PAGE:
How to Write a Non-Required Addendum
1. Explain what happened.
As my transcript reflects, I received a compassionate withdrawal from my summer 2012 classes at Somerset University. I was unable to finish the last two finals of these classes because my abusive live-in boyfriend threatened my life. I left him and received a restraining order against him.
2. If applicable, end on a positive note.
I lived with that boyfriend for the last two years of college. I feel as if I would have been able to perform better in school if it were not for the relationship. As my transcript indicates, my GPA was higher for my first two years of college. After I filed the restraining order, my grades rose. I look forward to earning higher grades as a law student.
Not all addenda have to end on a positive note. If you’re writing about a tragedy, for example, you don’t have to strain to be optimistic.
3. If applicable, say what you’ve learned or changed.
In retrospect, I should have withdrawn from school that semester.
Since then, I’ve listened to recordings of my professors’ lectures as I walked, which has increased my comprehension.
If you’re describing anything that could continue to affect you—an addiction, a learning disability—it’s especially important to tell the adcom why you don’t expect to have a similar problem in law school.
4. Offer to share more information.
I’d be happy to share more information about this matter.
Please contact me if you’d like to see my medical records from this time period.
How Much Detail?
You should orient the reader with dates and specific place names, and give enough detail to explain how and why the incident affected you. Specify medical conditions and drug addictions; give some details about work schedules that prevented you from studying.
However, you don’t have to create a vivid scene the way you would in a personal statement. Every detail that you add requires more of the adcom’s time and patience.
Take a look at the following two examples:
As I sat down to take my chemistry final, I experienced a black spot in the center of my vision which slowly expanded until it covered everything. The next thing I knew, I was on the floor, my fellow students’ concerned faces were hovering over me, and the proctor was on the phone with a nurse.
I fainted during my chemistry final in the fall of 2011. This episode turned out to be the first symptom of mononucleosis.
The first example goes into unnecessary detail. Now look at two more:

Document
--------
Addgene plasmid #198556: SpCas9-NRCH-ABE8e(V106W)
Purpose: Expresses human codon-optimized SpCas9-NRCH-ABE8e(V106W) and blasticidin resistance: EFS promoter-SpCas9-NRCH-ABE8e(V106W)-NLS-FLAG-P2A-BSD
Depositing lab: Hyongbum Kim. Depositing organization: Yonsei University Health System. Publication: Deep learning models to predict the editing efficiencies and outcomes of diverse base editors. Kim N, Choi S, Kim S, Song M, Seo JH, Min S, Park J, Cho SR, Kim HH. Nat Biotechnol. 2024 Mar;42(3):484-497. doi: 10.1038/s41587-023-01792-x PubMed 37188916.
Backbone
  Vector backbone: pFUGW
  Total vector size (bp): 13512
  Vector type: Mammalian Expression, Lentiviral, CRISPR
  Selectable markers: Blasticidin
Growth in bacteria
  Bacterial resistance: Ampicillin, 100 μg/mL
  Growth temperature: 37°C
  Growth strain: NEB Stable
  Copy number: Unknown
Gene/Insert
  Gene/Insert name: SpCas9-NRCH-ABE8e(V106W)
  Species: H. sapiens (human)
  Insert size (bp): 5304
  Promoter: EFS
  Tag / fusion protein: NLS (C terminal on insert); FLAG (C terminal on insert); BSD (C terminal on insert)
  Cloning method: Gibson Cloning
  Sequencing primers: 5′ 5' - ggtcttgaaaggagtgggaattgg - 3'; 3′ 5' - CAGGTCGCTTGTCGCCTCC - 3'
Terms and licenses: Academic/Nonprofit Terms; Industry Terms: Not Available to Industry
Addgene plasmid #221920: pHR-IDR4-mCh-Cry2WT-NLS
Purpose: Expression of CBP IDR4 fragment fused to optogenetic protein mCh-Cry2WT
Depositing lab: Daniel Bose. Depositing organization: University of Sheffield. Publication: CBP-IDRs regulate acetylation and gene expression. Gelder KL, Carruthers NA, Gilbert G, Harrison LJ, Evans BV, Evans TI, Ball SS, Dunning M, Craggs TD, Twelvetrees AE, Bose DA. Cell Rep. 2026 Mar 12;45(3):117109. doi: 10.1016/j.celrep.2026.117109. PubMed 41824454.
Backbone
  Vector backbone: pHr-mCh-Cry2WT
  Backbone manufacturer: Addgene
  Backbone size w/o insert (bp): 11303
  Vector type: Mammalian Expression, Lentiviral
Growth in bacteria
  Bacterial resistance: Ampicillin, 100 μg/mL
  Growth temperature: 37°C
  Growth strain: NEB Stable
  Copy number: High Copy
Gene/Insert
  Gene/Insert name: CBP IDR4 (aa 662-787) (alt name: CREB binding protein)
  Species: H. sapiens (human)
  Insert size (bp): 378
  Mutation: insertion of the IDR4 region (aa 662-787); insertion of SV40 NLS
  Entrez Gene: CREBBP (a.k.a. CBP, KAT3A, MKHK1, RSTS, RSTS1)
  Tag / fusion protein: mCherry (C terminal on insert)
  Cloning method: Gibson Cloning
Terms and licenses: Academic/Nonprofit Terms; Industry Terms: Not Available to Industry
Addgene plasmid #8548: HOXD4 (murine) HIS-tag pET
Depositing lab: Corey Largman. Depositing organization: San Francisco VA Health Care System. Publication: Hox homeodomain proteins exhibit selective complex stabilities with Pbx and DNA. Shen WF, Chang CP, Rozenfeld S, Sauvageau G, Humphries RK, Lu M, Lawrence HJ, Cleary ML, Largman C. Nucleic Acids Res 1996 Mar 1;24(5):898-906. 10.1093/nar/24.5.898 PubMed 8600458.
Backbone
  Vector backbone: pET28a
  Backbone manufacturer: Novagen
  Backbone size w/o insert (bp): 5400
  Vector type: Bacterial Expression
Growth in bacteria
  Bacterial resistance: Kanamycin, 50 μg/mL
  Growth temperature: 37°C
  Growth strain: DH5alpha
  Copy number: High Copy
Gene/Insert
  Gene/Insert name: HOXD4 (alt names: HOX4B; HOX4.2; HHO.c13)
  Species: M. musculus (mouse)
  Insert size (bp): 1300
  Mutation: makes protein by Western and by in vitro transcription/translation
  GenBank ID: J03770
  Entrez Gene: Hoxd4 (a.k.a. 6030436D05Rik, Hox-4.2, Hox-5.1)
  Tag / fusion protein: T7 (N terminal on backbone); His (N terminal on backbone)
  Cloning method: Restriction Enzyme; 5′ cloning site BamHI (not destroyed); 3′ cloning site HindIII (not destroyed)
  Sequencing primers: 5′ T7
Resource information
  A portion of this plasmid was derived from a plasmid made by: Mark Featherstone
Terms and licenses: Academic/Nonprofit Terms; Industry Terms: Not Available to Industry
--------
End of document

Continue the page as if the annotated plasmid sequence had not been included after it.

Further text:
In my final semester, the last class I needed to graduate was only offered on campus and I became very ill with pneumonia mid-semester. Due to the class time I missed, I violated the class’s strict attendance and participation policy, resulting in two term papers being penalized as they were considered late, and I lost valuable attendance and participation points. My absences resulted in a D.
In the middle of my final semester, I became very ill with pneumonia. I was not excused for illness, though I provided a doctor’s note, and my absences resulted in a D.
Again, the first example goes into unnecessary detail. The last paragraph has all the information this writer needs.
Length and Tone
Like character and fitness addenda, non-required addenda should be factual, straightforward, and as short as possible. In most cases, one or two paragraphs should be enough.
There is one exception to the “keep it as lean as possible” rule. Consider adding a bit of extra verbiage to be deferential:
I know that you know how to evaluate transcripts, but in case you’re unfamiliar with my school’s grading policies, I’d like to share some relevant information.
Don’t be cocky.
Bad: As anyone can see, my LSAT score is not a predictor of my chances of succeeding in law school.
Better: Therefore, I don’t believe my LSAT score is a good predictor of my chances of succeeding in law school.
Don’t celebrate yourself too much either.
Bad: By sheer determination, I managed to make it through the semester, knowing that some people would have withdrawn if they were in my shoes.
Try to say what happened without any spin.
Format your addendum the same way you format your personal statement, but the last line of your header should read “Addendum” instead of “Personal Statement.”